The 2023 Hockey Hall of Fame class is a very goalie-centric occasion that will see Henrik Lundqvist, Mike Vernon and Tom Barrasso all honored as the centerpieces of this year’s class. (Pierre Turgeon, Caroline Ouellette, Ken Hitchcock and Pierre Lacroix are also being inducted this year).
Here’s Barrasso after receiving his ring and jacket:
And while Mario Lemieux isn’t seen or heard from very much these days, even Le Magnifique went out of his way to contribute a little ditty on NHL.com about his goalie:
How valuable was Tom Barrasso to the Pittsburgh Penguins? We wouldn’t have won two Stanley Cups without him.
Tommy was that good. His arrival in Pittsburgh in 1988 gave us the belief that we could be a contender, and the two Cups followed a few years later — in 1991 and 1992.
He was one of the best goaltenders of his generation — big, quick, athletic and technically sound. He could win a game 1-0, or he could win a game 6-5 (as he did in the clinching game of the 1992 Cup Final in Chicago). It wasn’t always easy playing net behind the offense-minded Penguins of the early 1990s — we loved to skate and score and didn’t always backcheck — but Tommy had the perfect mentality to deal with all situations and help us to victory.
His rookie season in Buffalo in 1983-84 likely never will be repeated. He came directly out of Massachusetts high school hockey and won the Vezina Trophy as the NHL’s best goaltender at the age of 18. It was a no-brainer to also name him rookie of the year. The Penguins then managed to acquire him in a trade six seasons later — thankfully — and that helped pave the way to our championship era.
It seemed perfect that Tommy posted a shutout the night we won the first Cup in franchise history at Minnesota in 1991.
There were a lot of future Hall of Famers on the early ‘90s Penguins — Paul Coffey, Ron Francis, Jaromir Jagr, Joe Mullen, Larry Murphy, Mark Recchi, Bryan Trottier, myself — but Tommy was the glue in net who gave us the chance to win two Cups together. He went on to have an amazing 19-year career — playing for Ottawa, Carolina, Toronto and St. Louis in addition to the Penguins and Sabres — but everyone on those great Pittsburgh teams knows how much he meant to us. He’s one of the big reasons we all have rings. And he’s a very deserving inductee into the Hockey Hall of Fame.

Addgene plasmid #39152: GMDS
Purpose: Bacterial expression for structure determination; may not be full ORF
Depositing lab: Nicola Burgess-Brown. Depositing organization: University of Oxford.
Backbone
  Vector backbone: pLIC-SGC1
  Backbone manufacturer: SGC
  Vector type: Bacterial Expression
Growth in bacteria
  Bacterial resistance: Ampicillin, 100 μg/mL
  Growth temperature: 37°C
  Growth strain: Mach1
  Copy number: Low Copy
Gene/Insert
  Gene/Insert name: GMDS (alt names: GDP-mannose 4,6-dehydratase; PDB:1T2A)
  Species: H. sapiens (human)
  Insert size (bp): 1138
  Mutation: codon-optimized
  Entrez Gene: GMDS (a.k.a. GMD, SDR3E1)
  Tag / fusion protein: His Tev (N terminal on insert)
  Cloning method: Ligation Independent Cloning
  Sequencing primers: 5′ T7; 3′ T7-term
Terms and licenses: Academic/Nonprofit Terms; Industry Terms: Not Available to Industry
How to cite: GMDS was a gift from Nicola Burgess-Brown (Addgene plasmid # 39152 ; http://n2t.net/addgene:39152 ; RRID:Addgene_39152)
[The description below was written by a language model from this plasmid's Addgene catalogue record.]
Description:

The Hockey Hall of Fame summarized Barrasso here:
In 777 regular season games, Tom Barrasso won 369, lost 259, was in goal for 86 ties and 18 overtime losses. At the time of his retirement, Tom’s regular season win total was the second-highest ever recorded by an American netminder. He also set NHL records for most career assists and most career points by a goaltender with 48.
In 119 NHL playoff games, Barrasso won 61 and lost 54. Playoff records include most consecutive wins in one playoff season (11 in 1992), most consecutive NHL playoff wins (14, stretching from May 9, 1992 to April 22, 1993) and shares the record with several goaltenders with most wins in one playoff season with 16 in 1992, the maximum number of wins a team can collect in the post‐season.
The HHOF has always had an...interesting relationship with goalies. For a time it was a regular occurrence to see netminder recognized, like in 31 year stretch from 1958-1989, the Hall inducted 27 goalies.
That dried up and changed in a major way over the last 30+ years; only eight male goaltenders were elected from 1990-2022. The drought was even more severe over the first half of that stretch from 1990-2005, when only two goaltenders got the call.
At some point in that long drought, players like Vernon and Barrasso could have been included, but that never took away from how the Penguins remember their overlooked but vitally important goalie. Rob Rossi from the Athletic:
“But you need the goalie. Every Cup team needs the goalie. Barrasso wasn’t just any goalie. He was the goalie for that team.” (Scotty Bowman)
It’s not that the Penguins didn’t play defense. Or couldn’t. Bob Errey — one of Pittsburgh’s more defensive-conscious forwards — noted that most of the club’s defensemen were of the stay-at-home variety. The back end wasn’t all Coffey and Murphy moving the puck or moving with the puck.
However, defending for the Penguins then was different, Errey said.
“Tommy was an extra defenseman, basically,” he said. “And teams that wanted to pound our defensemen — they just couldn’t. Tommy would get to the puck and send it our way, and we had so many guys who could make plays and finish.
“Honestly, it probably wasn’t fair to have a goaltender like Tommy, with the way he played, on a team like ours. He made us better because of all the things he could do besides making the saves.
“And I want to be clear about something because maybe this gets overlooked: Tommy made the big saves. He had that knack in the big moment when he needed a save, and we just always felt like he’d make it.”
It took a long time, but in a way it’s fitting that the final member of those great 1990’s Penguins teams to make the Hall will be their goalie, who had to wait his turn for all those other top offensive players to get in. (Well, there’s still Jagr to go, but who knows when he’ll stop playing to be eligible). For a team known so much for the offensive flare and scoring power, they still needed someone to stop the pucks to help them win championships. That will be Barrasso’s legacy, and it’s finally going to be enshrined in hockey history.